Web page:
Does your cat play too rough, bite during play or lay in wait and attack your ankles as you walk by? Studies carried out by the University of Pennsylvania and the Animal Medical Center in NYC indicate that the primary trigger for these roughhouse antics is routinely leaving a cat alone for extended periods of time with no opportunity for interaction and feedback. If you live with a cat and are away from home all day (i.e. at work) chances are your cat will sleep most of the day. You come home tired and your cat is getting up and looking for something to do.

Remember, cats that spend time outside sleep a lot too but they often get more activity and play through the hunting and stalking they do with small animals and birds. The best remedy for this is to redirect the play/aggression to something other than you and then get the cat to play with these objects when you are not present.

One of the best methods, to encourage play with toys is to use the toys when you are home. Leave your scent on the toy by rubbing it between your palms. Tie it to a string and drag it or throw it and let the cat chase, stalk or fetch it. Many times when a toy is pleasantly associated with you and the good times you shared with your cat, it will also become the focus of attention when you are not home.

Great toys

Try a toy other than a catnip mouse; something that rolls or dangles. Toys that your cat can bat about and larger stuffed catnip toys are good for wrestling with and your cat can “maul” them as if they were hunting. Select the toys carefully and pull off any bells, eyes or ornamentation before you give it to your cat.

Pole toys (similar to a fishing rod with toy tied at the end) allow for distance during play and more jumping and chasing. Distance keeps you safe while still allowing the cat to have fun with you (but not at your expense). Biting during petting If your cat bites when or shortly after being petted, chances are the reason is the same as above. A cat that is alone for an extended period can get over-stimulated and excitable during petting. Also, cats that spend time in a shelter not getting regular petting can quickly become over stimulated in a new home. Try keeping your petting sessions short and quick. For example pet twice and quickly walk away. Leaving your cat wanting more. Then pet again later in the day. Before you know it, each petting session will end without a bite or scratch and your cat will still be pleased. You can try making your sessions longer and longer after about a week, starting by adding just 5 seconds at a time. Alternatively, pet once and let the cat come to you for more, still keeping the session short and walking away. If it is a big problem, try petting your cat with a pole toy, wand toy or a feather. That way you are at a slight distance and your hand cannot be bit or scratched. As your cat resorts to biting less and less you can again extend your petting time by 5, 10 or 15 seconds.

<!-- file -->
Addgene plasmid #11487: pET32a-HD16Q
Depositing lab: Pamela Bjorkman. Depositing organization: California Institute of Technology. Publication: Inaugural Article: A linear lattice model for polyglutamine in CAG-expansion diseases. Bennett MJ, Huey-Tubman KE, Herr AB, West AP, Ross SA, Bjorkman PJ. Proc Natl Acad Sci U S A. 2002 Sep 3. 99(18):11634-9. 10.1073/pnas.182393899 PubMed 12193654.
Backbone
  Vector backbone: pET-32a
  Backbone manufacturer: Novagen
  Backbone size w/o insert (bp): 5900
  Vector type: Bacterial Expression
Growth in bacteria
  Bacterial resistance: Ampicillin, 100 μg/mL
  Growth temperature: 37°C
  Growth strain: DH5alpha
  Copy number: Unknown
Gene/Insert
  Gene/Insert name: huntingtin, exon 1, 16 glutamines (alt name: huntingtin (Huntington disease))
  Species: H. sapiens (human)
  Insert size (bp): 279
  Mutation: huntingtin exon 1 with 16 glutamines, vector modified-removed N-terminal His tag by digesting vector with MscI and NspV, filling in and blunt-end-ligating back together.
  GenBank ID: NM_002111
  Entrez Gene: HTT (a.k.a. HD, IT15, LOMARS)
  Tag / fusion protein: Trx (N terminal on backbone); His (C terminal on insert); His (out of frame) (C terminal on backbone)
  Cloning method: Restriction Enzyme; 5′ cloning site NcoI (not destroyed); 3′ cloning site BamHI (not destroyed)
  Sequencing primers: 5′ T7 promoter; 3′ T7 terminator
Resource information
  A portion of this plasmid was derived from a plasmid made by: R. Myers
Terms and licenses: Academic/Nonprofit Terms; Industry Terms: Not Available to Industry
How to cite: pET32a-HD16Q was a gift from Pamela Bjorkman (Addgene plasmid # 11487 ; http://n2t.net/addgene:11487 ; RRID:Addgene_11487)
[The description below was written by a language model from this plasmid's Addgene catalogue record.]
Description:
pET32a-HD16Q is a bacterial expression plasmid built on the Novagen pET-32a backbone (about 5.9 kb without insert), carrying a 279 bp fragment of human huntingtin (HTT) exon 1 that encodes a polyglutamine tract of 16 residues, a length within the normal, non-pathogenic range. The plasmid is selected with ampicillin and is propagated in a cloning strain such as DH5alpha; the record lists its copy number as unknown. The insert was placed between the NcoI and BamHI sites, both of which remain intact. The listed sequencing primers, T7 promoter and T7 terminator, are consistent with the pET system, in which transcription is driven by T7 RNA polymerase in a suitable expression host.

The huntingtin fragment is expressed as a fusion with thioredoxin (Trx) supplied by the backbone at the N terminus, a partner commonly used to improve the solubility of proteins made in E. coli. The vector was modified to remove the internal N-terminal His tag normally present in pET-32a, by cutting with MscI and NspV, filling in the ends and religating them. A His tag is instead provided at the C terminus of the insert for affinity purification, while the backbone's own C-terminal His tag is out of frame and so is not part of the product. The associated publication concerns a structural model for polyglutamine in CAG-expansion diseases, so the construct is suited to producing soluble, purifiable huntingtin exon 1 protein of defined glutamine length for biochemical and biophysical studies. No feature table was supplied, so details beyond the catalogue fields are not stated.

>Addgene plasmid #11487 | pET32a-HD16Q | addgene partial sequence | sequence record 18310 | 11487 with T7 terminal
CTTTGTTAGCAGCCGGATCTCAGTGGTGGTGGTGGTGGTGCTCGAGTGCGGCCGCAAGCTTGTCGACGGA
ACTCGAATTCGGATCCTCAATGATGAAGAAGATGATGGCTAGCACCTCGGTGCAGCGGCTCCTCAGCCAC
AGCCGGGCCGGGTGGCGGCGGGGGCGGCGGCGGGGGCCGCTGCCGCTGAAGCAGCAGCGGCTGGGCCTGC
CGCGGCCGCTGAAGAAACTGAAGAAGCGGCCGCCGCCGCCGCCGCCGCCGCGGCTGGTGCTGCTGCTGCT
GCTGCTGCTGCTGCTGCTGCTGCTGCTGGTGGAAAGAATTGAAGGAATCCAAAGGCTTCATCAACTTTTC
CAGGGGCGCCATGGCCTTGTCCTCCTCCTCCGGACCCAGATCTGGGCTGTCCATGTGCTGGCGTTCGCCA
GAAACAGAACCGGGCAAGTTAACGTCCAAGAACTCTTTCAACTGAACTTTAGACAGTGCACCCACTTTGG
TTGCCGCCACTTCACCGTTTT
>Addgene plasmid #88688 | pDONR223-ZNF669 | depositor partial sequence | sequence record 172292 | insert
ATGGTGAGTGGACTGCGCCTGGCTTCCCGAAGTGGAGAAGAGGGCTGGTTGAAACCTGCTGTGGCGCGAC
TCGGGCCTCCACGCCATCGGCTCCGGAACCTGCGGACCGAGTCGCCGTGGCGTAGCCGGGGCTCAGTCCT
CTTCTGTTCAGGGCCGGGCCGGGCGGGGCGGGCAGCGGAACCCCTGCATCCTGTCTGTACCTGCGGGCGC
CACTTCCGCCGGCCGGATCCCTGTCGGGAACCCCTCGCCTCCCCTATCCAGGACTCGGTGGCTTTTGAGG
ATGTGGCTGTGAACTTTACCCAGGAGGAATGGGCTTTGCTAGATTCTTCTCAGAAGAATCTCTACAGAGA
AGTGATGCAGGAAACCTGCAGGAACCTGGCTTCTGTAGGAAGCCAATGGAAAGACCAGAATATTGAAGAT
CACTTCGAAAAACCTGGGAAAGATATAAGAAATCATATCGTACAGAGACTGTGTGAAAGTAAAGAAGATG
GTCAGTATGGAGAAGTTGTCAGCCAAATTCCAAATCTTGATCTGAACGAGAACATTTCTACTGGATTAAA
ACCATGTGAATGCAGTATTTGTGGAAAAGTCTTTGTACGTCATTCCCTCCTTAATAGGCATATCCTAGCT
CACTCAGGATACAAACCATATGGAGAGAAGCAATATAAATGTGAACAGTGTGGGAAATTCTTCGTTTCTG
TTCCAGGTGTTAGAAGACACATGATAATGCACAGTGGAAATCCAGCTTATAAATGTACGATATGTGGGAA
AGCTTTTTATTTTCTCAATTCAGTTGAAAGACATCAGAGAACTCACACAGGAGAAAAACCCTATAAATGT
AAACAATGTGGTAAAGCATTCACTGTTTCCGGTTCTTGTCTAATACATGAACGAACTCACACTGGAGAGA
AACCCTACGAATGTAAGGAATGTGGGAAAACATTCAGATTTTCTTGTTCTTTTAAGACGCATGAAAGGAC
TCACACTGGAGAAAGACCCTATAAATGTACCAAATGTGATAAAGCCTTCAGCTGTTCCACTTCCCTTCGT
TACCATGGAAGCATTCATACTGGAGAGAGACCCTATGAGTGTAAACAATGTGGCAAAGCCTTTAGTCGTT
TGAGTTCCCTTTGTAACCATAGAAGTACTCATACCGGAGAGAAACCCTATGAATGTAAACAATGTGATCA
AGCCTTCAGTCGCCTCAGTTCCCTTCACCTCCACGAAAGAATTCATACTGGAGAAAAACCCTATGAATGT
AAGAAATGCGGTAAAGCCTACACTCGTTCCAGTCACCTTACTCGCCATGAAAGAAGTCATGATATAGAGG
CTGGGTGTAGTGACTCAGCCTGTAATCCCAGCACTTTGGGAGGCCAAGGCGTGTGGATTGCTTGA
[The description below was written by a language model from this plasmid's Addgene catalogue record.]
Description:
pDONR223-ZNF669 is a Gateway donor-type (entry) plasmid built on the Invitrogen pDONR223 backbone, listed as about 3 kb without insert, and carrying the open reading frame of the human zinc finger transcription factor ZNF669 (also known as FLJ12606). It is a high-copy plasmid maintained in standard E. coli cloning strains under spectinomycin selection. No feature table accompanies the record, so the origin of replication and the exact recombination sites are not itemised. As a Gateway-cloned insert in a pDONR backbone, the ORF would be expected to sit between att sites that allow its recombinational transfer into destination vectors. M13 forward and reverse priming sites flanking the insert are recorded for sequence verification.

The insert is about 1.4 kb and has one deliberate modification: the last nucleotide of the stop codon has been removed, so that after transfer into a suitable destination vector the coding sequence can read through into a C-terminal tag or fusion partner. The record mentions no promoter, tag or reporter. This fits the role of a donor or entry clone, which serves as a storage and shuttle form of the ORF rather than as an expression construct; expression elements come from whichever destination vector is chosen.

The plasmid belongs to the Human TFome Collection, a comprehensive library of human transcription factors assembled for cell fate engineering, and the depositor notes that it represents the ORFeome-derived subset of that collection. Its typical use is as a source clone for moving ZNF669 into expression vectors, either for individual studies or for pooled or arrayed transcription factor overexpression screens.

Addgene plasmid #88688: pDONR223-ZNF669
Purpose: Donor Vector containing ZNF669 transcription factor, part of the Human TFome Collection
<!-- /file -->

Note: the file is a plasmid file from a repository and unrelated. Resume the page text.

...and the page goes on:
New cat biting and scratching

Recently introduced cats are usually nervous about touching the first few days or weeks. When bringing a new cat into your home. Leave it alone! Handling a new cat in the first few hours can be too much. If you must, offer a pointed finger first. If the cat sniffs and moves in toward you, it’s ready and you can lightly pet it around the head and shoulders only. Short frequent petting sessions are key. Do not reach for, or restrain, a cat that is not actively soliciting you; this gesture is perceived as an aggressive move. Watch the cat carefully for signs of intolerance or over-stimulation. Signs are ears back, twitching tail or a “frozen” posture. Stop handling before the cat begins to bite or claw you. Stop petting at once; leave the scene if you have to. Your best reaction to unacceptable behavior is to ignore it by walking away or stopping any attention.

Finally, never dangle your fingers, scuff your feet or wiggle your toes while engaging in play with your cat. Body parts are not toys; if you permit biting/clawing sometimes but not others, you are giving the cat mixed messages.

Consistency and timing are everything in training. This approach will help to minimize and ultimately correct biting and scratching problems while allowing the cat to develop a healthy relationship with you.